In 2021, a small black puppy living on the streets of Cairo was attacked by a group of people. Some said they were children or teenagers. No one knows for sure how old they were, how many of them there were, or why they did what they did. All they know is that the group tortured the puppy. Neighbors heard wailing, and by the time they came outside, the dog had been mutilated. All four of his feet and half of his tail were cut off.
Mission: Rescue Elliot
“I must have just had a glass of wine or something,” Artiss tells The Wildest. “But I said, ‘I’ll go.’” What followed was a complex feat of communication, paperwork, and logistics involving different individuals, rescue groups, and international animal transportation regulations. It took months to put everything in place. Artiss had originally planned a quick weekend trip: Fly out to Cairo on a Friday, pick up Elliot, be back in California in time for work on Monday. “This was much more of a complicated mission than I had anticipated,” she says.
Fortunately, Elliot had a strong support team in Cairo. Stray Dog Supportopens in a new tab, a nonprofit run by Helen Summerfield-Brown that is dedicated to providing financial supportopens in a new tab to foster and rescue groups that help vulnerable street dogs around the world, helped cover Elliot’s medical bills. This was no small feat; his recovery required four surgeries and extensive rehabilitation. Stray Dog also collaborated with Hanan Atef Zaki and Mira Gamal, who run the Furever Rescueopens in a new tab and Mira Shelteropens in a new tab in Cairo, respectively.
“When you think about it, it was actually a whole bunch of women from all over the world,” Artiss says. “Everyone I met had their own organization, and their own business, and it was all females.”
Artiss flew out to Cairo by herself on March 24. Between flight changes and making sure Elliot had all of his shots, paperwork, and CDC requirements in order, Artiss ended up staying three days longer than she had anticipated. “That was stressful, but I think it happened for a reason,” she says. “I’m glad, because it meant I could go out into Cairo for a day with Mira.”
The Reality of Animal Treatment in Egypt
It was an emotional day. Artiss says it was eye-opening to visit a country where animal abuse is often ignored. “It’s really sad to see that people feel they can go around and abuse and hurt animals and get away with it, because nobody’s going to do anything about it,” she adds.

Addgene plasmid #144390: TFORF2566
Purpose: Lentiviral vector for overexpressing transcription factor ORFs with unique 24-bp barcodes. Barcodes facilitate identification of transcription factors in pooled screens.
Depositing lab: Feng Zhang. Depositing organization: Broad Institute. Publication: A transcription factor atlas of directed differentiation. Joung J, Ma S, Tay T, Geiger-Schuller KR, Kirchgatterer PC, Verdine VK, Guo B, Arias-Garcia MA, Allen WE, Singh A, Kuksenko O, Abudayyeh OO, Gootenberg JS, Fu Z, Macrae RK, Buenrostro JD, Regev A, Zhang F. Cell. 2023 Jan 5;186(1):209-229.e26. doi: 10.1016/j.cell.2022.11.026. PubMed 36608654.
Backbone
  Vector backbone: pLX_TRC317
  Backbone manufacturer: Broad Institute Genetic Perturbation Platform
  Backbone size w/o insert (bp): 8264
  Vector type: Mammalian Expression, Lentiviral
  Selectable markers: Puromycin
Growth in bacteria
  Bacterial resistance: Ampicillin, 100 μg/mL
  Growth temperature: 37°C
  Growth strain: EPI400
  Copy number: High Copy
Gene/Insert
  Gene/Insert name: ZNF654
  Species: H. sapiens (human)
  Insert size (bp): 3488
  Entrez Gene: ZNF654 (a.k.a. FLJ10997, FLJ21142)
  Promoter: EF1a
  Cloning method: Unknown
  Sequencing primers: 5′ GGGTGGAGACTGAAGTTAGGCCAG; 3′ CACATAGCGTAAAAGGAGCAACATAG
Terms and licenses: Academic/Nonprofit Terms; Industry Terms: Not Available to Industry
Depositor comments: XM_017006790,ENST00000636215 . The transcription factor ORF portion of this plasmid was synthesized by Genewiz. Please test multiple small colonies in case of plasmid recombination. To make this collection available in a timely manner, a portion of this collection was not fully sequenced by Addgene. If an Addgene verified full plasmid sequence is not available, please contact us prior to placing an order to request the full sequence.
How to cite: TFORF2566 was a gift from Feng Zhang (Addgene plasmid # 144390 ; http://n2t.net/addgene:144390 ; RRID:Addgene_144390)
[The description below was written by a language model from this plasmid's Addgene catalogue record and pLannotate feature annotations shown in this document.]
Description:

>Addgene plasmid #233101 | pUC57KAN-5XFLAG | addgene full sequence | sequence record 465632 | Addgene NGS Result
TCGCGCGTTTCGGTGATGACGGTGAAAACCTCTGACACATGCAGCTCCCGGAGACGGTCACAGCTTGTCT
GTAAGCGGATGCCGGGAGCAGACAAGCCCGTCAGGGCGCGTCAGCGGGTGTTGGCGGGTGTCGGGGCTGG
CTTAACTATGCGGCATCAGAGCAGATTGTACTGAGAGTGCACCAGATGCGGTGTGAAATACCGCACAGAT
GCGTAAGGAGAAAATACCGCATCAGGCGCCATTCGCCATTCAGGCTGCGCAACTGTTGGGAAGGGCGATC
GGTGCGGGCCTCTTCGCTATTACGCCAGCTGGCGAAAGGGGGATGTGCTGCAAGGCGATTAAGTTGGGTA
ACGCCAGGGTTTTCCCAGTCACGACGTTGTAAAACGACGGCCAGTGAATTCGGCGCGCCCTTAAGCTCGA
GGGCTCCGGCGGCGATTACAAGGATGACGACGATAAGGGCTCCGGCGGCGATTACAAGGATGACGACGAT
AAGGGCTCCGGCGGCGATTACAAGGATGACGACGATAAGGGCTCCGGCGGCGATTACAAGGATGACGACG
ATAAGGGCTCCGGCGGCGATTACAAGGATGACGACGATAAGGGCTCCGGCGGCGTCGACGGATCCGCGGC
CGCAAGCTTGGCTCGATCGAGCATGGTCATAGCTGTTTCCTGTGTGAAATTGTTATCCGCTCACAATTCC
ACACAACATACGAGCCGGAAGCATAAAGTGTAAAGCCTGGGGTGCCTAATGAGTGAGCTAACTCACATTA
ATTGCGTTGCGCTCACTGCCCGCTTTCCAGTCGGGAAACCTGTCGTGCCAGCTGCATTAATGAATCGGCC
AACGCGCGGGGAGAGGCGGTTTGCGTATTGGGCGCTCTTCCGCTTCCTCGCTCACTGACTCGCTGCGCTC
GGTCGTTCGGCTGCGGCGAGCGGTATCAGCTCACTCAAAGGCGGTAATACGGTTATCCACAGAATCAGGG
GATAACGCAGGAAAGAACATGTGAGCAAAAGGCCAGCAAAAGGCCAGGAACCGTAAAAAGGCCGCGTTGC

The tide seems to be turning in Egypt, though. In January, a court sentenced a cart driveropens in a new tab for brutally beating his horse. Video of the incident had gone viral and caused outrage in the country. And in 2015, four men were sentenced for torturing and killing a dog, another incident that outraged the public when it was caught on camera.
After more paperwork, a long flight back to Los Angeles, and a brief stay at Kennel Club LAXopens in a new tab, Elliot met his new mom, Debbie Pearl. Even getting him through customs was a hurdle, but a seasoned customs international brokeropens in a new tab named Gisele helped Artiss get through the red tape, and he was finally home. “Meeting him was surreal, because it was such a long process to get him,” Pearl says. “It was amazing, just looking at his little face, seeing his little waggy tail.”
Elliot’s New Life
Now, Elliot lives in Huntington Beach, California, with Pearl and the other five Unstoppable Dogs, who are now his best friends. “Everybody came and sniffed, and he just wagged his tail the whole time,” Pearl remembers. When Elliot first arrived in the U.S., Dr. Lindsey Wendtopens in a new tab, a holistic veterinarian and founder of Crystal Lotus Veterinary Care in Los Angeles, gave him a checkup. Artiss says Wendt recommended that Elliot eat a fresh-food diet to lose weight and the Migos Dog chicken entree for kidney and bone-health support.
The day after he got home, Elliot was fitted for four new prosthetic legs, courtesy of the California State University-Dominguez Hills Orthotics and Prosthetics programopens in a new tab. He’s still learning how to use them and building up his strength after a year of crawling around. “We have to teach him to walk again,” Pearl says. “He has to have the confidence. Because he has these four things on his feet, and he doesn’t know what they are. He’s got to build up his core strength.”
Elliot is also doing swim therapyopens in a new tab, going to events with Pearl, and is well on the path to recovery. Artiss says that despite all the hardships he faced, his spirit never wavered. “The remarkable thing about Elliot is that, despite all the stuff that happened to him, he is the sweetest dog. He loves everybody. If I was a dog, I would not like humans after that,” she says.
Once Elliot is more settled in his new home, gets more comfortable with his new legs, and officially becomes a therapy dog, Pearl plans to take him with her and the other Unstoppable Dogs to senior homes and children’s hospitals. He’s already been to a couple of events for Easterseals, a nonprofit aimed at helping Americans living with disabilities. “He just loves everybody,” Pearl says.
But before all of that, Pearl wants to take him to the beach. “We go to the beach with these dogs, and they love the beach,” she says. “They go running, and you see them come tearing down the beach in their wheelchairs. We’re a sight — let me tell you.”